Picture an Eppley Airfield of the future that handles up to 8 million passengers a year.
That’s 3 million more airline flyers than Eppley saw in 2018, so the Omaha airport is going to need some changes.
The Omaha Airport Authority, along with planners and architects, is refining a conceptual layout of the future Eppley Airfield terminal as it prepares for an almost four-year, $500 million construction project.
The project is called Eppley’s “terminal modernization,” and it will essentially renovate and rebuild the entire airport terminal anew.
Long term, they figure, Eppley will need 28 airline gates, up from 20 today. They’ll all be located off a single, unified concourse, not the split concourses that the airport has now.
Travelers will go through security at a single, central checkpoint, also a departure from the dual setup of today.
Restaurants and retail shops will be beyond security, grouped in a more organized way than they are today.
Airline counters will move to the second floor, leaving the first floor mainly to baggage claim.
Outside, the drive in front of the terminal will have 10 lanes — up from six — for different kinds of drivers to maneuver through the property.
In April, the Airport Authority put an initial shape to the project. Since then, Dallas architectural firm Corgan and airport planner Ricondo & Associates of Chicago have added a few concepts and switched a few ideas as the design work proceeds.
Traffic at Eppley has grown every year since 2013, when the number of passengers was just over 4 million for the year. Last year, the number of Eppley passengers passed 5 million for the first time.
The Airport Authority and its consultants still have work ahead before starting construction. Until now, they’ve been updating the assumptions in the airport’s 2014 master plan — which outlines capital upgrades for the airport as passenger numbers grow — and setting the scope of the upcoming project.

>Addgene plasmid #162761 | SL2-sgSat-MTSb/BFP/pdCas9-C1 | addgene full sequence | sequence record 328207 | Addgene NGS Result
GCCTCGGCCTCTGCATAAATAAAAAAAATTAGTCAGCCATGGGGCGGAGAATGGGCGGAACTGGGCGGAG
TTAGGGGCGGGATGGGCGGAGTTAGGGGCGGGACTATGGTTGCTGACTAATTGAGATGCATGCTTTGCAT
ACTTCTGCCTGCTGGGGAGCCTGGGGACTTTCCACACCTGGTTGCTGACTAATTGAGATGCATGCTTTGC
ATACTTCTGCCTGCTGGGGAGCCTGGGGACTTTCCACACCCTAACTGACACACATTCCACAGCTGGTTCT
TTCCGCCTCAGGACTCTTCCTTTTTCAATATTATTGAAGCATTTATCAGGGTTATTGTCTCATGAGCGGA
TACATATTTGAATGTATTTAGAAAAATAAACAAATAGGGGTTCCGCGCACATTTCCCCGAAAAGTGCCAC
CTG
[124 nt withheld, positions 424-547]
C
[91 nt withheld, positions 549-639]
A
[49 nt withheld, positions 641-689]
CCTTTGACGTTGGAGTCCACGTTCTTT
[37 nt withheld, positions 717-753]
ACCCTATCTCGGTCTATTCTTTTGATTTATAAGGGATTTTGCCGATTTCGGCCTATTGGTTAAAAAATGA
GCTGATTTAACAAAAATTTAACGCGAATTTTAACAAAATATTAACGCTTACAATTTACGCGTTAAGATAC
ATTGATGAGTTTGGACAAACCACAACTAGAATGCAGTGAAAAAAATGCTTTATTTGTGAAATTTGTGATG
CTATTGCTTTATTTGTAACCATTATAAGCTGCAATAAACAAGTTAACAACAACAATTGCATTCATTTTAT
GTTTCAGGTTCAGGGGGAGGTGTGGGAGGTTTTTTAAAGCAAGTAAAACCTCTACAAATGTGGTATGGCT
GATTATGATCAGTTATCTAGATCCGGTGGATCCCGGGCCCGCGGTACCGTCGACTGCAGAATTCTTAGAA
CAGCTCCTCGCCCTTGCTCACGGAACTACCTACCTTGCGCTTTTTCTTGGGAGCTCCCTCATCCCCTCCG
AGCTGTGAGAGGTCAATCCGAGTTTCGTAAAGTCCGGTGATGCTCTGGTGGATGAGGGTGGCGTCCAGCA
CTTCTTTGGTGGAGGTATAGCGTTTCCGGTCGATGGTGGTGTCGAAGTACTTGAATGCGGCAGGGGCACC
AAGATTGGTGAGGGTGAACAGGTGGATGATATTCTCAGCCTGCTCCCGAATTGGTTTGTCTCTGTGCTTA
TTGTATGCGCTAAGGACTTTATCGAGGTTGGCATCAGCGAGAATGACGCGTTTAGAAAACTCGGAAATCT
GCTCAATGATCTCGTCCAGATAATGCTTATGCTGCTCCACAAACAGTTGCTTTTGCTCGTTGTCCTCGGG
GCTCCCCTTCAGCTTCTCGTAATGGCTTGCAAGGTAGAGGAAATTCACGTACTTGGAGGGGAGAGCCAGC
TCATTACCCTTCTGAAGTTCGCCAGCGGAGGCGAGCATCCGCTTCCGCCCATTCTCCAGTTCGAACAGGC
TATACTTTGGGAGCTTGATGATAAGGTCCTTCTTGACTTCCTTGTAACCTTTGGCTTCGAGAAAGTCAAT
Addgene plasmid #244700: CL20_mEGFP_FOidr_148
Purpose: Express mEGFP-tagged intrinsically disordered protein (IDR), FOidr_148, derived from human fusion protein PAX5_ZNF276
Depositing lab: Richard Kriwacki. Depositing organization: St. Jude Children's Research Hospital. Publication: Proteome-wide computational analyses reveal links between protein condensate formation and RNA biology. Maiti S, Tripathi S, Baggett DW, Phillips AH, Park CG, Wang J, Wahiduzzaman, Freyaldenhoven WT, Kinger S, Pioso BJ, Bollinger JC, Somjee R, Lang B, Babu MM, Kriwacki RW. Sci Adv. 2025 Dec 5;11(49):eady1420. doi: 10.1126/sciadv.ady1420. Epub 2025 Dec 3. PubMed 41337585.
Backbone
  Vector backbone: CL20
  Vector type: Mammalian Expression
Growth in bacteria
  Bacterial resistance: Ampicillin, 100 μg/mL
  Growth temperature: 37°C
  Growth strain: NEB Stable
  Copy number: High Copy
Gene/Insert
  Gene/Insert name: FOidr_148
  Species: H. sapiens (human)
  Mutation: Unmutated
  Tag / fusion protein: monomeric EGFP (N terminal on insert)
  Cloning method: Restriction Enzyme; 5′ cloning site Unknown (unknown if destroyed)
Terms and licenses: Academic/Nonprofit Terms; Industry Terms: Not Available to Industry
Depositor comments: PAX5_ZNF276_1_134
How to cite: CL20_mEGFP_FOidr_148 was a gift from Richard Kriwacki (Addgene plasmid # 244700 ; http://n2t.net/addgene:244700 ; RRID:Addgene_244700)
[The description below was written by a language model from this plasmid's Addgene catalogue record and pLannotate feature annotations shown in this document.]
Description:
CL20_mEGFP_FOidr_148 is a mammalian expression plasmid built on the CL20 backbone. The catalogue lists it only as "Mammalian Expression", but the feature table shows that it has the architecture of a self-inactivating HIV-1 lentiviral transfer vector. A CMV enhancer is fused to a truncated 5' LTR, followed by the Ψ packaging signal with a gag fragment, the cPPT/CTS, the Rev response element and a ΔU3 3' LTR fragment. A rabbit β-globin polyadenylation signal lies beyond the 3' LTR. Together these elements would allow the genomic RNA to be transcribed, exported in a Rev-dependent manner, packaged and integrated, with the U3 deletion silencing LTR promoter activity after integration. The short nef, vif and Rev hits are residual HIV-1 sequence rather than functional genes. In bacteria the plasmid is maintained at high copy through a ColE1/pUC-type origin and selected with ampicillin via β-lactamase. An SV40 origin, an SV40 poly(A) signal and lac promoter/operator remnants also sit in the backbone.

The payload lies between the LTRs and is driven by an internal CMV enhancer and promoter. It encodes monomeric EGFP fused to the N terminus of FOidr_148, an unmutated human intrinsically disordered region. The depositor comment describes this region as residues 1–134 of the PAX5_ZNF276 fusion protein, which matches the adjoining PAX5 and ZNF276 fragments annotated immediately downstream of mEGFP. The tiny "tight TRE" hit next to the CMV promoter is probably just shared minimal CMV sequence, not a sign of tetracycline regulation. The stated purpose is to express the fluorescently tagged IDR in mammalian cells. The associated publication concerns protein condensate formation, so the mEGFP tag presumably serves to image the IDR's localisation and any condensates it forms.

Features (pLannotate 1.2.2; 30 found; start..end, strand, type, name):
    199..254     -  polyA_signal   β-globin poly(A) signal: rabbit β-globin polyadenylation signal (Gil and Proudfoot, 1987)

Now, the effort will turn toward designing the project in full detail.
Authority officials still have two potential points on the schedule where they could hold off on the project. But if all goes according to plan, construction could start in early 2021. The renovation could take between 42 and 46 months, Roth said.
The Airport Authority, a governmental entity without taxing powers, expects to issue long-term revenue bonds to fund the renovation, paid back through operational revenue from the airport and a federal passenger facility charge.
Among the recent updates by project planners: the assumption that Eppley could reach 8 million passengers by 2036 — 1 million more passengers than previous projections considered.
That kind of growth would be at the high end of Eppley’s projections, and not everything in the project needs to accommodate that level of traffic right away. But there’s no doubt Eppley traffic is steadily increasing as Omaha and its economy continue to grow, and officials want to position the airport to meet that growth.
“The business in Omaha and the airport, they go hand in hand,” Roth said. “When the business grows in Omaha, the airport grows in Omaha.”
New concepts include:
- Widening and lengthening the terminal drive. People would enter the drive farther south than they do now, closer to the long-term parking entrance.
The drive would widen to 10 lanes: four for regular drivers circulating through and dropping and picking up, three lanes for commercial traffic and three lanes for ride-share vehicles. Travelers using garage parking would gain a “speed ramp” to drive directly to the third floor of the garage.
- Moving the airline and ticket counters to the terminal’s second floor. Projections call for 60% of the airport’s customers to enter the terminal on the second floor anyway. For people entering on the first floor, the airport will have more escalators and elevators in its future layout.
- Changing the alignment of the concourse and airline gates somewhat. The future concourses wouldn’t extend quite as far as originally envisioned. Instead, planners want to wrap airline gates around the end hub of the concourse, fitting double the jets into the space.
Eppley would initially increase to 22 airline gates, with room to ultimately expand to 28.
Roth said the Airport Authority’s biggest challenge will be keeping the airport’s operations safe and secure while rebuilding the whole terminal. He said the airport is also committed to maintaining Eppley’s reliability for the traveling public — and communicating what people will face throughout construction.
“The team’s up to the challenge,” he said. “Everybody’s geared into this.”